The labyrinth of aisles, screaming children, stale odor of old fast food and unending rows of chain stores are enough to strike fear into the heart of the average American man.
For those men who hate the mall, the Internet startup Cladwell just released a tool that serves as a personal valet, selecting clothes tailored to individual needs and preferences.
“There’s a conversation happening all around us,” explained Cladwell co-founder and brand evangelist Blake Smith to The Daily Caller, “and it’s happening before any words are actually said. That conversation is happening with our clothes.”
The online tool aims to free men from the painful, migraine-inducing process of shopping at the mall, or, as Smith described it, “the hellhole.” The company provides a subscription-based service that makes looking good easy and markets it to men between the ages of 22 and 29.
“When a young guy graduates from college and enters the workforce, he has essentially gone from the most casual environment possible into having to dress as a man,” Chris Merchich, Cladwell co-founder and head of fashion, told TheDC.
Cladwell’s Web tool is simple. The client fills out a 10-minute questionnaire, providing information about physical build, personal preference, budget and the environment for which he needs to dress.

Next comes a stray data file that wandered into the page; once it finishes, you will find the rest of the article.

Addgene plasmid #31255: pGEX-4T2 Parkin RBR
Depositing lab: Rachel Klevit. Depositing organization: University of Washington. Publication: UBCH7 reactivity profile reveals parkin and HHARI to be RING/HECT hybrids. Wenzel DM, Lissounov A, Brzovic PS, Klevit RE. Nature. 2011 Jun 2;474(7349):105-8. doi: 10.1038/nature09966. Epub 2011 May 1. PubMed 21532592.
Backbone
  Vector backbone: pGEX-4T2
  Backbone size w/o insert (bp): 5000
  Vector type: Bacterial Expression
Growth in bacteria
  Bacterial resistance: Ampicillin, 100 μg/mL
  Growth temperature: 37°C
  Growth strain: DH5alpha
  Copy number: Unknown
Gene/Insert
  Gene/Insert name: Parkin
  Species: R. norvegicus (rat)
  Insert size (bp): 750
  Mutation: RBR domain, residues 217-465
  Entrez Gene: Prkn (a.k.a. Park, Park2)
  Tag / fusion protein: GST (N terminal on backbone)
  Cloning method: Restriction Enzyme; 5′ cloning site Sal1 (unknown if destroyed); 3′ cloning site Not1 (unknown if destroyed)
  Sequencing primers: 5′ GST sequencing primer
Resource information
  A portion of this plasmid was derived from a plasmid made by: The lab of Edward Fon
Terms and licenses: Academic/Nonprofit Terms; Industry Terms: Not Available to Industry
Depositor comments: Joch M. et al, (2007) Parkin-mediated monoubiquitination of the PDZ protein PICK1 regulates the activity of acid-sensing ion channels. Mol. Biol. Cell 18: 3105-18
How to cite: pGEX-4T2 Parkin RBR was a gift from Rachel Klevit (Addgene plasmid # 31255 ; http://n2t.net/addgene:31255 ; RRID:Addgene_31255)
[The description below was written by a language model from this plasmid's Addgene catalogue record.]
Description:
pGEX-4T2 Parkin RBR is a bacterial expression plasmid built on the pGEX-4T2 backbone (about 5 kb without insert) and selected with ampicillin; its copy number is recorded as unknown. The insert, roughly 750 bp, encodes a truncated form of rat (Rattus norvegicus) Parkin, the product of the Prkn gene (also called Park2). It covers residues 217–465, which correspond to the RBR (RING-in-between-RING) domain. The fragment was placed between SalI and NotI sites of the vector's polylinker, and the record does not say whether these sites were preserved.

The site runs the responses through an algorithm that produces a series of tags based on the particular item the client requested. These tags identify the specific styles, colors and patterns each man needs.
For example, if a man says he’s short in the questionnaire and looking for a casual button down shirt, the algorithm determines that he needs a slim-fit shirt with vertical stripes to make him appear taller. From here, stylists provide several options.
“The only thing a stylist can do,” assured Merchich, “is find the very item that matches their [client’s] build, lifestyle, physical features and preference. And, so it kind of narrows the scope down for that stylist, and then they can use their skills to find the very best item to match.”
Marchich said the company does not believe the purpose of clothing is self-expression or to change a man into something better. Clothes are simply meant to cover nakedness, he said.
“Nakedness is essentially saying when everything’s taken away we all think that we look ridiculous,” explained Merchich. Smith described the marketing strategies of mall businesses as attempts to exploit personal insecurities in order to drive the customer to buy more and more.
“We’re saying there’s a finite number of clothes you need in your life,” said Smith, “and you don’t have to buy three new shirts and two new pairs of jeans every season or every few months.”
Josh Peterson contributed this report.